In order to prove that a weaker restricted isometry property is sufficient to guarantee perfect recovery in the lp case, they used an improvement of a proof of Dvoretzky's theorem presented in Gilles Pisier 's book. The algorithm exploiting this weaker RIP was featured in Iteratively Reweighted Algorithms for Compressive Sensing and was implemented in the Monday Morning Algorithm Part deux: Reweighted Lp for Non-convex Compressed Sensing Reconstruction. The paper is available from the authors and will be on the LANL website in about a week. [ Update: it is now available here ]
In previous work, numerical experiments showed that lp minimization with p above 0 and p less than 1 recovers sparse signals from fewer linear measurements than does l1 minimization. It was also shown that a weaker restricted isometry property is sufficient to guarantee perfect recovery in the lp case. In this work, we generalize this result to an lp variant of the restricted isometry property, and then determine how many random, Gaussian measurements are sufficient for the condition to hold with high probability. The resulting sufficient condition is met by fewer measurements for smaller p.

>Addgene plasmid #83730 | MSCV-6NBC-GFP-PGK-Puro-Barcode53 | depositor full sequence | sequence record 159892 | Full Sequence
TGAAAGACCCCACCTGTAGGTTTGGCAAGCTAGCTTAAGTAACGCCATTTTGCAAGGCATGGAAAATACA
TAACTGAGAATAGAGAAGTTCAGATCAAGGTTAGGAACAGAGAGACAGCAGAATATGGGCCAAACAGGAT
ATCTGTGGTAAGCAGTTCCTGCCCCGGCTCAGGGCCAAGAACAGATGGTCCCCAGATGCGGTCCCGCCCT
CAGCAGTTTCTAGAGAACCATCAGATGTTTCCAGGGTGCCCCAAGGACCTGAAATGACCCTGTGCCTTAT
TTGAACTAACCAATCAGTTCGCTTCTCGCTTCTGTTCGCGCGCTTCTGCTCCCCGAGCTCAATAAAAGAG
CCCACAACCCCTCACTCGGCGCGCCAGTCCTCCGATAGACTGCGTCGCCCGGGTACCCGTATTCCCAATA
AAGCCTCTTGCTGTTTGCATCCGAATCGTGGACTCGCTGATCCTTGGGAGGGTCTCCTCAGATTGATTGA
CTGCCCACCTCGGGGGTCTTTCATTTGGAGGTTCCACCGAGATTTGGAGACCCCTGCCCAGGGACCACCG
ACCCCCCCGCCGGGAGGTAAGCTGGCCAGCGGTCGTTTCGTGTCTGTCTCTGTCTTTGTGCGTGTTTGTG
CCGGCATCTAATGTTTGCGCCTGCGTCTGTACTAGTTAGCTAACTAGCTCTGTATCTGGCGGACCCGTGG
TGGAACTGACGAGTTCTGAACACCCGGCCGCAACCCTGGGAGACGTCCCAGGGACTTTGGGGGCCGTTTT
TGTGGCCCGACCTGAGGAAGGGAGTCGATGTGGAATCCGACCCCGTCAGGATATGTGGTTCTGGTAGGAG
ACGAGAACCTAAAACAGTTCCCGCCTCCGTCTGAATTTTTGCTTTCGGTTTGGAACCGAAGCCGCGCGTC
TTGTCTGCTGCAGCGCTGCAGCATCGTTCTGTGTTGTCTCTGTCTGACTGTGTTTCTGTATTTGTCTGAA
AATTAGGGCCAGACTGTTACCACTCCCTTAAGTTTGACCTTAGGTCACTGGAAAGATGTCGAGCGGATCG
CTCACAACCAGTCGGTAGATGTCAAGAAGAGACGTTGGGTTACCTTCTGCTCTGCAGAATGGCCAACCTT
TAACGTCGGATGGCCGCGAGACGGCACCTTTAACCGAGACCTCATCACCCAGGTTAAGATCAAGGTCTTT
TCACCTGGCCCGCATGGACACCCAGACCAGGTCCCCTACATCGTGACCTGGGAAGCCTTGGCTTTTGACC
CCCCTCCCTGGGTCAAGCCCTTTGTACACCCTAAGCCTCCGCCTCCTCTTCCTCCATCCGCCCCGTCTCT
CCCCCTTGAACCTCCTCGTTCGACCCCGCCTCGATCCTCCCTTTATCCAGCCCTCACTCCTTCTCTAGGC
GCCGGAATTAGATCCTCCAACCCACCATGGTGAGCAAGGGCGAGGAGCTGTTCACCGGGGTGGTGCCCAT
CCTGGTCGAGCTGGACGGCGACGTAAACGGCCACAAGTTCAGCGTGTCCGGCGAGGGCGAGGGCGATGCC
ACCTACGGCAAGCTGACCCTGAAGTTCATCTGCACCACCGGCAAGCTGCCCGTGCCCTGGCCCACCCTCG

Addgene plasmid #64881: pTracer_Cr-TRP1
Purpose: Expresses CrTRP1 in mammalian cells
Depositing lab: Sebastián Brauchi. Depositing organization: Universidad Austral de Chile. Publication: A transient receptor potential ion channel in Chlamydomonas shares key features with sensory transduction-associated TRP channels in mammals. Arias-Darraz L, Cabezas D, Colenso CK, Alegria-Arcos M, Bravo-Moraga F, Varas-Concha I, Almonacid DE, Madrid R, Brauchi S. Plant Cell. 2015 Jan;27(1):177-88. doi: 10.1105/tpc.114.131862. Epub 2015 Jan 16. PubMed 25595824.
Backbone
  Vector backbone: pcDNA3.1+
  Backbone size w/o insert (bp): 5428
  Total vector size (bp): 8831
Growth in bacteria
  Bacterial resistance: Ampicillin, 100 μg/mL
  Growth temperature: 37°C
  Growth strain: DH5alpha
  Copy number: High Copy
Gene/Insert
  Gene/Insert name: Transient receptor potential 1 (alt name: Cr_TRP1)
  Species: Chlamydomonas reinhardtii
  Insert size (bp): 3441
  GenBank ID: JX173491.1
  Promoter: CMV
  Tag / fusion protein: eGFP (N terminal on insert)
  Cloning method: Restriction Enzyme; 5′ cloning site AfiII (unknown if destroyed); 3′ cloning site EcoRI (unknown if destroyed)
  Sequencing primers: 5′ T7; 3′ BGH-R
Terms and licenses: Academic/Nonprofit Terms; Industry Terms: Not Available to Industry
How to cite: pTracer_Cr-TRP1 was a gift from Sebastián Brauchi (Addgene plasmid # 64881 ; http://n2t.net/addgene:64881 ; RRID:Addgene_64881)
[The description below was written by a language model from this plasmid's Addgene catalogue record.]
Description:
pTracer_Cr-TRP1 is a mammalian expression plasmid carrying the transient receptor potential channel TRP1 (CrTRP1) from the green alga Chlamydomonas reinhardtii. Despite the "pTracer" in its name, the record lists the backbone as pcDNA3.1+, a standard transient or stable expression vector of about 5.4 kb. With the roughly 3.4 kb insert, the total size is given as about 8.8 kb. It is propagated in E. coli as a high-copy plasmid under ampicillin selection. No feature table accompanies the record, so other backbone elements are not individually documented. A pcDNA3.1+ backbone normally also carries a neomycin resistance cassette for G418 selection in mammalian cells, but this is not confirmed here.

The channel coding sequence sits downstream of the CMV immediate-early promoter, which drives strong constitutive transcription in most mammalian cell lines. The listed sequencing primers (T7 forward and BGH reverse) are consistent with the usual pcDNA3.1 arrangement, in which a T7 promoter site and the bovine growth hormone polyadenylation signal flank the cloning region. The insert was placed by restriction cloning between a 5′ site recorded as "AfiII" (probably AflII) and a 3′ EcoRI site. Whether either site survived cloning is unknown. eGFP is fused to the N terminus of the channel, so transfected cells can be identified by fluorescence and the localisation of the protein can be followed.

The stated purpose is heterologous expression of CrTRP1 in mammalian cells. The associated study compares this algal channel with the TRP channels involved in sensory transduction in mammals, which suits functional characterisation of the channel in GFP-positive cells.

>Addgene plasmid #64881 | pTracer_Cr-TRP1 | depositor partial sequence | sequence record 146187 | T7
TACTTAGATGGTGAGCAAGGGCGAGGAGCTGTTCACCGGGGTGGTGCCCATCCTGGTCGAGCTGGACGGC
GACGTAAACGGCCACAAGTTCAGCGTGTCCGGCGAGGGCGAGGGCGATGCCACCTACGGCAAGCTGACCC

Besides the impressive result on the weaker RIP, one of the experimentally noticeable item featured in the article is that below p=0.8, using the reweighted Lp algorithm, perfect recovery below a certain number of measurements is not possible. That number 0.8 is also the coefficient used for efficient recovery of natural images, in Deconvolution using natural image priors by Anat Levin, Rob Fergus, Fredo Durand, and Bill Freeman on the reconstruction from coded aperture measurements. Naaaaah... it's just a coincidence....
 Pisier Gilles, The volume of convex bodies and Banach space geometry.